BROOKSVILLE — On a warm Sunday in April, Vincent Barnes lay bleeding on the side of U.S. 19. His bicycle was twisted and gnarled and smashed into pieces around him. A tire track was stamped across the phrase "God's Word" on the front cover of the Bible he had carried.
A man in a black Chevrolet Silverado pickup, witnesses say, had just run him over, sped away and left the 28-year-old to die.
Tampa lawyer J. Steele Olmstead believes he knows who the man in the truck was.
In a letter mailed this week to the Florida Highway Patrol, Olmstead identified his suspect and offered evidence he believed would help investigators solve the crime. Olmstead represents Barnes' ex-wife, who is now raising the couple's young son alone.
The alleged killer, according to Florida Department of Motor Vehicles documents, owns two Silverados, one of which is black. A relative, records show, also owns two, one of which is black.
In his letter, Olmstead asked what troopers had done to locate the vehicle that killed Barnes and if the trucks he pointed out had been investigated.
"This is a significant incident," Olmstead wrote. "It was a senseless murder of a cyclist in broad daylight, with eyewitnesses (and) physical evidence from the murder vehicle; the killer has not been charged, and a little boy is fatherless.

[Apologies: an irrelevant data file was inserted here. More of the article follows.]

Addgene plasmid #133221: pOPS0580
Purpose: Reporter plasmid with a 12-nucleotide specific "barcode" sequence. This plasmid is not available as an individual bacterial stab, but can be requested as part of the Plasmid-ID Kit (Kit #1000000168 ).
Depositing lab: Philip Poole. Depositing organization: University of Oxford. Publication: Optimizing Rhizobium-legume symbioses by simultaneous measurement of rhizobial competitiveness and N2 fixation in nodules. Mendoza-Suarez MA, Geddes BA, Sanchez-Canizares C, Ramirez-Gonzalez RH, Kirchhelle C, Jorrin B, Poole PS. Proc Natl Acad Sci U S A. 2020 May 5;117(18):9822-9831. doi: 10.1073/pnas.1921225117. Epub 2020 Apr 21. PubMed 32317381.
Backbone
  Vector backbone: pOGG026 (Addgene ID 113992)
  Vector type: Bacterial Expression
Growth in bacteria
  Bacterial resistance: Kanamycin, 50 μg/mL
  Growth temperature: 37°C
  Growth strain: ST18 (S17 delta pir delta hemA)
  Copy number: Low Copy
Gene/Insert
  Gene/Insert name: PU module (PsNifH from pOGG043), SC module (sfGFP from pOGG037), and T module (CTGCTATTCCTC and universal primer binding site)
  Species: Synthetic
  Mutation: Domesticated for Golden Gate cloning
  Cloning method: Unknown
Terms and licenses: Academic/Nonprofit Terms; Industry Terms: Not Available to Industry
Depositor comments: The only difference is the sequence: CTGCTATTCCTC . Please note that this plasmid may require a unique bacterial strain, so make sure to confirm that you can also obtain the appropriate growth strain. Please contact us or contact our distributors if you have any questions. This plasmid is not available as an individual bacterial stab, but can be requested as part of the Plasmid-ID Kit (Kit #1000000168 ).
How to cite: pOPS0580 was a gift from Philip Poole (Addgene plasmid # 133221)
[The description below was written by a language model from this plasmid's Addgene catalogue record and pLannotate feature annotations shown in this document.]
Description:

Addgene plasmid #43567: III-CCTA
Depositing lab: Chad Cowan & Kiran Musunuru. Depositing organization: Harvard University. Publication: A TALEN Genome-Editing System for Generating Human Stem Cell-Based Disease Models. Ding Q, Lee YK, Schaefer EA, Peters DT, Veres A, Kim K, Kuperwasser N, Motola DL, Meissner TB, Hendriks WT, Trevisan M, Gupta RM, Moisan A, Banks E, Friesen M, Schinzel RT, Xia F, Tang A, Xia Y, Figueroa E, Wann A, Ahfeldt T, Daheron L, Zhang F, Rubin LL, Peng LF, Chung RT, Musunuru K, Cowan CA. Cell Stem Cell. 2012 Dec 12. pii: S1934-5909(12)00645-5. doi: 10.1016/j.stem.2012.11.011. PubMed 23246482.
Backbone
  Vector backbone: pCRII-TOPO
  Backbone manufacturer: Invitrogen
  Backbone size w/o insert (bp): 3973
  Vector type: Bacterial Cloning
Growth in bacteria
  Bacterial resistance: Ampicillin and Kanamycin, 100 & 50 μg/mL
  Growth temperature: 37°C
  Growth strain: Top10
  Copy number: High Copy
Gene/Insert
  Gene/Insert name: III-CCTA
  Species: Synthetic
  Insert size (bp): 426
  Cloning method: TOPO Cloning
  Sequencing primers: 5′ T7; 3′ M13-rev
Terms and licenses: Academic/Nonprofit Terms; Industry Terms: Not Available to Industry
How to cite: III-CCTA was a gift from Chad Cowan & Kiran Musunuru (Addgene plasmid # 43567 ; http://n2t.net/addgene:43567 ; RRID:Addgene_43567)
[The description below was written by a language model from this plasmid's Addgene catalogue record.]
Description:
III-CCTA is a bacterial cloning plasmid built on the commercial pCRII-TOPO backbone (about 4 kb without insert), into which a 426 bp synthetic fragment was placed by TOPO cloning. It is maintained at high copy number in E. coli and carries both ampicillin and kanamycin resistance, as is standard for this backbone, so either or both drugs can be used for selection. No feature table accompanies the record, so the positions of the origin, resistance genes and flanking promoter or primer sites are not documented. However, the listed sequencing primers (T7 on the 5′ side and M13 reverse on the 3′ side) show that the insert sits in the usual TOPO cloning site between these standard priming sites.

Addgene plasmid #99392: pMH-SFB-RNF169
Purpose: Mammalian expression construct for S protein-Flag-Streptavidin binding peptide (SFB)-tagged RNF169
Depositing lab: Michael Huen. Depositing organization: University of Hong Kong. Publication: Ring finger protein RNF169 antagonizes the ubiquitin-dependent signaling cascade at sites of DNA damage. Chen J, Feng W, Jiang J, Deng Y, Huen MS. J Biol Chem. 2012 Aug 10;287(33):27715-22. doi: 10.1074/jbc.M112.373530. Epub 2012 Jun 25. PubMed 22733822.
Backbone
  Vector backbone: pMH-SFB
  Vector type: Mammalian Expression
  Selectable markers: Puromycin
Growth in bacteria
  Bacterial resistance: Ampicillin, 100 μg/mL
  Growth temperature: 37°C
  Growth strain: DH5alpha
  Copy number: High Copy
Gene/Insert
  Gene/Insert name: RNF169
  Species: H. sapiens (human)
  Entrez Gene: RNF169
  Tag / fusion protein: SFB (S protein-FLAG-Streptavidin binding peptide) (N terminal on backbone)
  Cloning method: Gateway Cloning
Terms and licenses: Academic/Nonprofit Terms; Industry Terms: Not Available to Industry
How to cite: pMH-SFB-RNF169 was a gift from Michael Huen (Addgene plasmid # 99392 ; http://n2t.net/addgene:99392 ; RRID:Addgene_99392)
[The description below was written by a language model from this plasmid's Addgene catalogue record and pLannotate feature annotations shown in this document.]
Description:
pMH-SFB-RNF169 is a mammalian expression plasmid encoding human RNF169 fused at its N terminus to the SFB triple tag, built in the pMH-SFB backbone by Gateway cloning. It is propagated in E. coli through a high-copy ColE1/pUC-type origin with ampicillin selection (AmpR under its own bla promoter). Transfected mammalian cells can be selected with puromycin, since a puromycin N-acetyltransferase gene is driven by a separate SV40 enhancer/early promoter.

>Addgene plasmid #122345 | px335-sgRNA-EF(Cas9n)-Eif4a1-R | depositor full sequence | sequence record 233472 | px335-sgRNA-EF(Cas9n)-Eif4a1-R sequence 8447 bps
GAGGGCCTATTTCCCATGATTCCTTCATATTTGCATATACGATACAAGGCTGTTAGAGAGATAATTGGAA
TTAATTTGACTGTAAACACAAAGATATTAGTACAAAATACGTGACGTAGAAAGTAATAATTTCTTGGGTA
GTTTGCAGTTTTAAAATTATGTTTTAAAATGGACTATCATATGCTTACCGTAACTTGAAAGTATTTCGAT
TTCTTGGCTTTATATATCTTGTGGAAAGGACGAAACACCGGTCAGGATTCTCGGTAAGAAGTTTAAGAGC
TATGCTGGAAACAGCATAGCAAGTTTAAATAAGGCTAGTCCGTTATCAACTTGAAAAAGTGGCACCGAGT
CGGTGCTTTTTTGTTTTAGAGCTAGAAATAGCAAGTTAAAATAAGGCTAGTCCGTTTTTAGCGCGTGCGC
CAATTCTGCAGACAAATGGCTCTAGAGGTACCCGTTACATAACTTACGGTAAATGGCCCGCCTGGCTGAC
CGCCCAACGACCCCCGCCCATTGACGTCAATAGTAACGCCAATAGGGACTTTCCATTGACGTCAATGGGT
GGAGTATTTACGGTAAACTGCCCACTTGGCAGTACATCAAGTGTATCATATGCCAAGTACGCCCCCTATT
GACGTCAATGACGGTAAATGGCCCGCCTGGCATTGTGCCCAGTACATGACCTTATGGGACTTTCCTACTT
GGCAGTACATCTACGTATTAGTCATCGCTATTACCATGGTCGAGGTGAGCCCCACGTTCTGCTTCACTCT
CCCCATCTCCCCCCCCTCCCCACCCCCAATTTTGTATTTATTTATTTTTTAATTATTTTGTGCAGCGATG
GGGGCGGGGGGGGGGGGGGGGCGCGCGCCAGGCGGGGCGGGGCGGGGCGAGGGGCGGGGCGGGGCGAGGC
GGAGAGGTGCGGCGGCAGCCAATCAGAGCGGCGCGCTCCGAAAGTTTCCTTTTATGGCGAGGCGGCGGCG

"It also appears," he added later, "there are steps that can be made which may have not been made."
Olmstead sent the letter Thursday, so Highway Patrol spokesman Sgt. Steve Gaskins could not comment on its contents. He also couldn't address details of the case but said troopers are still actively investigating the incident.
At the time of the crash, authorities believed the driver was a white man and that the truck had after-market rims and a hard-shell bed cover.
The man Olmstead named — whom the Times is not identifying because no one has been charged in Barnes' death — has a checkered driving history.
After a Citrus County incident a few years ago, he was convicted of leaving the scene of a crash where a death had occurred.
He received a two-year prison sentence.
In the last 10 years, he has been arrested seven times. That includes two DUI charges and several other traffic offenses.
At the time of his death, Barnes was living in a tent to save money to buy a house.
"Vinny," to all who knew him, never parted with his Bible. As he did on the day he died, Barnes packed it with him on his 40-minute bike ride to work at Texas Roadhouse on Cortez Boulevard, where he washed dishes.
Co-workers said he took pride in his work.
He was named the restaurant's employee of the month just weeks before he was killed.
Times researcher Caryn Baird contributed to this report. John Woodrow Cox can be reached at (352) 848-1432 or email@example.com.